First of all, thanks to Alex Drexel over at Talented Apps for posting about a recent NYT article Random Promotions positing that promoting people at random is better than promoting them for competence.
It's our old friend the Peter Principle in action, which states that a competent person will be promoted to his or her level of incompetence.
It seems that some Italian scientist have now demonstrated the Peter Principle via computer simulation, which shows you're better off picking names out of a hat than promoting someone who is good at their job. Even promoting the worst performers is better.
However, what computer simulations can't emulate is human emotion. If you promote someone based on merit who ends up being a poor manager, their team will at least have the comfort of knowing their manager was once good at something and that doing a good job sometimes gets rewarded.
Whereas no matter what the numbers tell us, there's no way to promote a complete slacker without anger and discontent brewing in the ranks. Now, most of us are desensitized to people hating their managers but it doesn't have to be that way.
I'm just saying.
What is missing is a better understanding of what makes a good manager and identifying those traits as a critieria for promotion. And it's not that hard, we pretty much know what separates a good manager from a poor one. We just don't bother doing our homework most of the time.
That being said, there's no magic formula that makes a manager good for everyone. We see it in sports all the time, a star player moves to a new team with a new coach and stops performing because he doesn't respond to the new coach's management style.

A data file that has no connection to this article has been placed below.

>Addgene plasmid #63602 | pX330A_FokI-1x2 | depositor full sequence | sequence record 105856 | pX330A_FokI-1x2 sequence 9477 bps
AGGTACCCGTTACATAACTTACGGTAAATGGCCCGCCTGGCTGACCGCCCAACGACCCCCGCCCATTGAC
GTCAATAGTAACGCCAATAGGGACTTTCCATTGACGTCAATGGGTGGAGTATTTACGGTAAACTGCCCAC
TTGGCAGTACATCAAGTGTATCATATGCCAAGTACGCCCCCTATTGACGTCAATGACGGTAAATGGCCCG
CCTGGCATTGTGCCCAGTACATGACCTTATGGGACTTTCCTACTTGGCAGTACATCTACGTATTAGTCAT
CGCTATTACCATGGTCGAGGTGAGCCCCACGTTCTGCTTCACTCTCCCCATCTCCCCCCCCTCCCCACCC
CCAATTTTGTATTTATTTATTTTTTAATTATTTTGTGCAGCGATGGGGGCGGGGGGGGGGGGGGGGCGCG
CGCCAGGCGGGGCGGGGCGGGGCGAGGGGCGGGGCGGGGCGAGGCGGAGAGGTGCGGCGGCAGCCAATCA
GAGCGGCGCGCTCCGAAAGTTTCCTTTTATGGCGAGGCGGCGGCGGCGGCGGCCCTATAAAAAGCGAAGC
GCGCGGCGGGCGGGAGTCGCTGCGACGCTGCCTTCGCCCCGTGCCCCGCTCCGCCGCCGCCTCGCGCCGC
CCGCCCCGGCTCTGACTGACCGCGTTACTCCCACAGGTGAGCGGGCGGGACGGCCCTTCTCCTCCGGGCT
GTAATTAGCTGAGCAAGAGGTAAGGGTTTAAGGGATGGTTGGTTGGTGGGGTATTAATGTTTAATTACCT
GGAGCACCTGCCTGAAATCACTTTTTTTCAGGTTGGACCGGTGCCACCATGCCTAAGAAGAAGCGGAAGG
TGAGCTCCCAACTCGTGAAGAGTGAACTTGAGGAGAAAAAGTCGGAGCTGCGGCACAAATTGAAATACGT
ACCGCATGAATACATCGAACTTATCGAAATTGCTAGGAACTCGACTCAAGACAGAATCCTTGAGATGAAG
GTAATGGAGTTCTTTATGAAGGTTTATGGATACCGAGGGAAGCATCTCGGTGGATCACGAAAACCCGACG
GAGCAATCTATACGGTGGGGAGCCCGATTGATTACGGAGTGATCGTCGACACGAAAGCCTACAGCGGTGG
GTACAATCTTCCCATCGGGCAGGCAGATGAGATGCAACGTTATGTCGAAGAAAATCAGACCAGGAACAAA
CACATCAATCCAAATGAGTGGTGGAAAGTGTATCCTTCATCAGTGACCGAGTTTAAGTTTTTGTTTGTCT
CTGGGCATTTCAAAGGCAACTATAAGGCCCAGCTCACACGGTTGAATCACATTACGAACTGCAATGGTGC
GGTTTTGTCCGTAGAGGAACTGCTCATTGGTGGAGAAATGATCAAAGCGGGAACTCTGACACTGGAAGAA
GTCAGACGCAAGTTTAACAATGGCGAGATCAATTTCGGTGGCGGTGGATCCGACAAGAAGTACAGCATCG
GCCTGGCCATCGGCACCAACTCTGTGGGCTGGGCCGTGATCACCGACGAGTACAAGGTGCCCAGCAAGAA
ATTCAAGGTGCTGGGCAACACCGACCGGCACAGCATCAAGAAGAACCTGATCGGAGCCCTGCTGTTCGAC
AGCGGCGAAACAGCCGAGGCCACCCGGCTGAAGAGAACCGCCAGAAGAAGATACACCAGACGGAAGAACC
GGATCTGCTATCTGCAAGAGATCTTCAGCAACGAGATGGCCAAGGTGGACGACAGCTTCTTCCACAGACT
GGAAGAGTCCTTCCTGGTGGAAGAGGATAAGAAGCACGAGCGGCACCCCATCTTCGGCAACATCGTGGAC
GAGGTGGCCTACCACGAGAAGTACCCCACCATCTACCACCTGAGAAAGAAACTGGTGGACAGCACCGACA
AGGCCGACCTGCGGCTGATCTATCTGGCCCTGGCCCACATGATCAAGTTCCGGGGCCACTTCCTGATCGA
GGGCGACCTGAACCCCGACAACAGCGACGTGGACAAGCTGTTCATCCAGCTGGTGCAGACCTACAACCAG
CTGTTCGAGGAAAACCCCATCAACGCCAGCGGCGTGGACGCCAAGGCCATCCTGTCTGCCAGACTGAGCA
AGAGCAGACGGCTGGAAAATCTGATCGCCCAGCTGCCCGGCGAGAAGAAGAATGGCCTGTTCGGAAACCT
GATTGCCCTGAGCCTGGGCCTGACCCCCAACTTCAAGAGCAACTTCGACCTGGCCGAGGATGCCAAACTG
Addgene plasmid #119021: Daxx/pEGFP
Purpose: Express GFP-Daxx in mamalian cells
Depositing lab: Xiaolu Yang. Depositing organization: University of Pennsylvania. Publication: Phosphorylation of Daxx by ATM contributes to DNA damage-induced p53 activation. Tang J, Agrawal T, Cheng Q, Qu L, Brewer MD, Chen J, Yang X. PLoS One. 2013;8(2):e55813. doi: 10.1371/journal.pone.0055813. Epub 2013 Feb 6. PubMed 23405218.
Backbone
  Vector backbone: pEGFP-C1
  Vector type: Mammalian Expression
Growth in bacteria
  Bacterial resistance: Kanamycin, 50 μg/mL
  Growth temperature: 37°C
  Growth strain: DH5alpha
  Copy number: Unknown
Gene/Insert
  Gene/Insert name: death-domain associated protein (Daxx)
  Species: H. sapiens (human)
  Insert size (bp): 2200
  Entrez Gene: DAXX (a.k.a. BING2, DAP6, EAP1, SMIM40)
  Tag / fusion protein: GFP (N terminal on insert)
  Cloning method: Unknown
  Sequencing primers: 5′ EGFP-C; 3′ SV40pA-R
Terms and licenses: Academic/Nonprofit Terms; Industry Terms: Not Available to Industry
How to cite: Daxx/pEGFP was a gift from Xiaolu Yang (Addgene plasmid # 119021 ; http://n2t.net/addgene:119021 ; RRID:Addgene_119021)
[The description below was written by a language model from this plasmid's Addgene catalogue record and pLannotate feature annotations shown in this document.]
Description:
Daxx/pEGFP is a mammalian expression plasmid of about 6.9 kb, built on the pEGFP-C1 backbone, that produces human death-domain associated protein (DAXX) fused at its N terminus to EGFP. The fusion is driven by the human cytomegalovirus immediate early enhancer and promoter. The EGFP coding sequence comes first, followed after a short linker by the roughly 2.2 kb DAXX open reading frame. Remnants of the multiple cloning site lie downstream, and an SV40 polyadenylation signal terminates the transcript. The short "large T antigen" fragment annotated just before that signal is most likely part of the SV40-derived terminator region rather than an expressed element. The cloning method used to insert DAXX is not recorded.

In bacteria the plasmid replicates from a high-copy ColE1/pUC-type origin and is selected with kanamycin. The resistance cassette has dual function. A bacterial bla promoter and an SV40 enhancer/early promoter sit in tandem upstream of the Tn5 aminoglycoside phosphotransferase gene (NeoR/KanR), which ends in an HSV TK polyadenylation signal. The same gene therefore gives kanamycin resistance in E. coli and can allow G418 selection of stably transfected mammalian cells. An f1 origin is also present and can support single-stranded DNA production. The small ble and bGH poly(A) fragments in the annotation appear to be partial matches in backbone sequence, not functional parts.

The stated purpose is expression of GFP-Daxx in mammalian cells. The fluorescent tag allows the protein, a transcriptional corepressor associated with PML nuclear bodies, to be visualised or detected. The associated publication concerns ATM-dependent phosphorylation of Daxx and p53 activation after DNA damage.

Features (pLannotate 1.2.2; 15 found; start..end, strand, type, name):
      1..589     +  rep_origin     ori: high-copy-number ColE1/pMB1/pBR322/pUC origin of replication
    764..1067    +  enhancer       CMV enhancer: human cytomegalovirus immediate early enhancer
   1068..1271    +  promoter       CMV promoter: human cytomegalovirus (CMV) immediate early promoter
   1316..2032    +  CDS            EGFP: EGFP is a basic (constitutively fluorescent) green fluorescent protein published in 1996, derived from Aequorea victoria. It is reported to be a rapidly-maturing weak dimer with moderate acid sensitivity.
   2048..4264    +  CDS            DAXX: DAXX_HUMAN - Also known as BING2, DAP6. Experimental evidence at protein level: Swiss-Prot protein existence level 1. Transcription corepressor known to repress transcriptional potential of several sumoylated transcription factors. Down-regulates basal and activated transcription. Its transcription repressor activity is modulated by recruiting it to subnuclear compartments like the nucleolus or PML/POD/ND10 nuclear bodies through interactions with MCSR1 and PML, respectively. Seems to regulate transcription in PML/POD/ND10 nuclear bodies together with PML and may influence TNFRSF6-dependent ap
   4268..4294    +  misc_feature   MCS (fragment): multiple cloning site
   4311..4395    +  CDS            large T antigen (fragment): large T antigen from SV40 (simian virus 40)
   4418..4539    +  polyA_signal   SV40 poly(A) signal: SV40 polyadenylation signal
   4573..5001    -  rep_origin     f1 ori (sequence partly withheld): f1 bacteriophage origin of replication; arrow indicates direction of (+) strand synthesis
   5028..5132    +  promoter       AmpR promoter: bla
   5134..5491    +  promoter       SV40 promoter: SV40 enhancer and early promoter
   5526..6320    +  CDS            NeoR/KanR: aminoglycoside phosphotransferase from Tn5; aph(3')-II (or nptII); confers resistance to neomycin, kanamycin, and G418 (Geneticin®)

Even with the best will in the world it's impossible to please all of the people all of the time because people are different, not only from each other but from themselves, say, five years ago.
When I was fresh out of school with no kids and working 80 hour weeks I felt like my efforts were holding the team together. I had little appreciation for managers and/or colleagues who knocked off at 6 to go home to their families. I also managed several teams in those early days and kept up the intense pace so that my team would see I was working as hard as they were.
But life is ironic. Today, a decade and two kids later, I have much more appreciation of a relaxed, hands-off management style that allows experienced employees to 'get on with it' with minimal distraction.
Generally speaking, I have found that experienced bosses are more comfortable delegating and often work less that people on their team, which can irritate ambitious newbies no end. Whereas less experienced bosses tend to be control freaks because they fear making career-limiting mistakes, which can be like getting fingernails pulled for experienced employees.
Chances are, you have both experienced and inexperienced managers and employees and they all have to work together. So, regardless of which criteria your company uses to select its future leaders, don't just promote people and turn them loose to reinvent the management wheel. Work with them and help them understand that there's no one-size-fits-all when it comes to management.
Their teams will thank you. So will your balance sheet.